Description and Biology
The imported cabbageworm, Pieris rapae, is the immature stage of a white butterfly that has a black area near the tip of each forewing and a small black spot on the front edge of each hind wing. Female butterflies have two black spots on each forewing; males have only one. Females have a wingspan of about 2 inches; males are slightly smaller. Adults emerge early in spring, as early as March. Females attach very small, pale yellow, bullet-shaped eggs upright on a leaf surface. About a week later, tiny velvety green caterpillars hatch. Older caterpillars have a faint yellow stripe down the back and a row of faint yellow spots on each side. The caterpillars grow to just over an inch long in about two weeks. They then molt into a gray, green, or brown, sharply-angled chrysalis (pupa) about 7/8 inch long. Chrysalidaes are attached to the lower leaf surface by a silken loop. Imported cabbageworm butterflies usually molt from chrysalidaes in a week or two although they do overwinter as pupae attached to host plant debris. We have three or four generations per year.
Imported cabbageworms feed on Allyssum, sweet alyssum (Lobularia maritima), nasturtium, stock (Matthiola), flowering kale, ornamental cabbage, and weeds in the mustard family as well as vegetable crops in that family. Imported cabbageworms are commonly found on the undersides of leaves. Young caterpillars feed superficially, leaving the upper surface intact. Larger imported cabbageworms chew holes and even bore into the center of the heads of edible cultivars leaving masses of wet, greenish-brown excrement.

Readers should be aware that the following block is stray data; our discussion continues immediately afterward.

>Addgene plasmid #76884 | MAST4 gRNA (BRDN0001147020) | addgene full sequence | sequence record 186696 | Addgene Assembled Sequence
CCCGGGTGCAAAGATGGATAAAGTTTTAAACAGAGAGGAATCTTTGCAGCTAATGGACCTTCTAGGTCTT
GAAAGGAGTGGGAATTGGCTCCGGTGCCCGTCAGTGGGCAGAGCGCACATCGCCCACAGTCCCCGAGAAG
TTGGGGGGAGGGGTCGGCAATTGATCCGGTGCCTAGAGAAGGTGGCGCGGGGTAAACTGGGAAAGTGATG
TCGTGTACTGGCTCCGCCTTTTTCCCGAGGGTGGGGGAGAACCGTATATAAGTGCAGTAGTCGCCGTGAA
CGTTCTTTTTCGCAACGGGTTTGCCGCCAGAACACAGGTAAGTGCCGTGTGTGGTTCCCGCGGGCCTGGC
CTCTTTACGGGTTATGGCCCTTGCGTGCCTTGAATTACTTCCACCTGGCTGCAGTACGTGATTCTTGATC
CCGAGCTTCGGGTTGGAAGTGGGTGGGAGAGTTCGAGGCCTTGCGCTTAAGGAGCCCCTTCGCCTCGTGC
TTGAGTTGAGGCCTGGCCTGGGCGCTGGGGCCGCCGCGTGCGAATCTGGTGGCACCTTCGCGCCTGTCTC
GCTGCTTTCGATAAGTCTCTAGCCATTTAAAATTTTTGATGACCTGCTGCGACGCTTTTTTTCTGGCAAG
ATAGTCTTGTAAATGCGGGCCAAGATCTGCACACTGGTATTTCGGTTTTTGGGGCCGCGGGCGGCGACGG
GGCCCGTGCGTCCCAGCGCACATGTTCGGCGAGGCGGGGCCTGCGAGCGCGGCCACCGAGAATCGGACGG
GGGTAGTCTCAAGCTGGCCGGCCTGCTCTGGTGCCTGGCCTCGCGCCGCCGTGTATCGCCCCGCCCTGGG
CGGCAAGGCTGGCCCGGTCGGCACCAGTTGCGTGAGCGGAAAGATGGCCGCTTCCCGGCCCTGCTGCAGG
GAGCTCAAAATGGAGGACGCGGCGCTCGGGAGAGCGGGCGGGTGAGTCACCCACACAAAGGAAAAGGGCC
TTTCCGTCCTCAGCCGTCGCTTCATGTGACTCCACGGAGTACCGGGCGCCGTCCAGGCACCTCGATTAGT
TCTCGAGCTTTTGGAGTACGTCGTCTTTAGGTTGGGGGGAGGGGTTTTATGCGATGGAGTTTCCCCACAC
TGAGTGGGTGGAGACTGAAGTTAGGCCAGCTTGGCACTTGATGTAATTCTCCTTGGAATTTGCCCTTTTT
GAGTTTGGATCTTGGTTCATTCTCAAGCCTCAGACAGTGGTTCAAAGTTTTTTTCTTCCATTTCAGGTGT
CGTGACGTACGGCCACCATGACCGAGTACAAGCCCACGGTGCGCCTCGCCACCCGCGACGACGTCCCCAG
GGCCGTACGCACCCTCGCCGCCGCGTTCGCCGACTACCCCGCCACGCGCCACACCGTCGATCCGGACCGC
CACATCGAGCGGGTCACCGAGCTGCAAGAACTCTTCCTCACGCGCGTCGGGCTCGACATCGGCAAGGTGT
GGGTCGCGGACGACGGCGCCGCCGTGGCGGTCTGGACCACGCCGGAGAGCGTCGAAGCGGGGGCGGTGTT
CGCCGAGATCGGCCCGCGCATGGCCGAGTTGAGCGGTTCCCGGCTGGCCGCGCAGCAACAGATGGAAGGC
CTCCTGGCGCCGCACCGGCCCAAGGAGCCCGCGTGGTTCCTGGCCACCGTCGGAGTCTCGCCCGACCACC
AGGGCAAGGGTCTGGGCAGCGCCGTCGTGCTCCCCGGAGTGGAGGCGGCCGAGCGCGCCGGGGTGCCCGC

Although imported cabbageworms are attacked by a number of disease organisms and parasites, insecticides may have to be used to protect flowering crucifers. Most of the insecticides labeled for landscape use in home grounds should give adequate control.
- Common name: imported cabbageworm, scientific name: Pieris rapae (Linnaeus) (Insecta: Lepidoptera: Pieridae). Capinera, J. L. 2013 (revised). Featured Creatures. Entomology & Nematology, FDACS/DPI, EDIS, Publication Number: EENY-126.
- Insect and Related Pests of Vegetables. Sorensen, K. A. and J. R. Baker, editors. 1994. NC State Extension Publications AG-295.
- Extension Plant Pathology Publications and Factsheets
- Horticultural Science Publications
- North Carolina Agricultural Chemicals Manual
For assistance with a specific problem, contact your local N.C. Cooperative Extension Center.
This Factsheet has not been peer reviewed.
Publication date: March 4, 2017
Revised: Dec. 9, 2021
Recommendations for the use of agricultural chemicals are included in this publication as a convenience to the reader. The use of brand names and any mention or listing of commercial products or services in this publication does not imply endorsement by NC State University or N.C. A&T State University nor discrimination against similar products or services not mentioned. Individuals who use agricultural chemicals are responsible for ensuring that the intended use complies with current regulations and conforms to the product label. Be sure to obtain current information about usage regulations and examine a current product label before applying any chemical. For assistance, contact your local N.C. Cooperative Extension county center.
N.C. Cooperative Extension prohibits discrimination and harassment regardless of age, color, disability, family and marital status, gender identity, national origin, political beliefs, race, religion, sex (including pregnancy), sexual orientation and veteran status.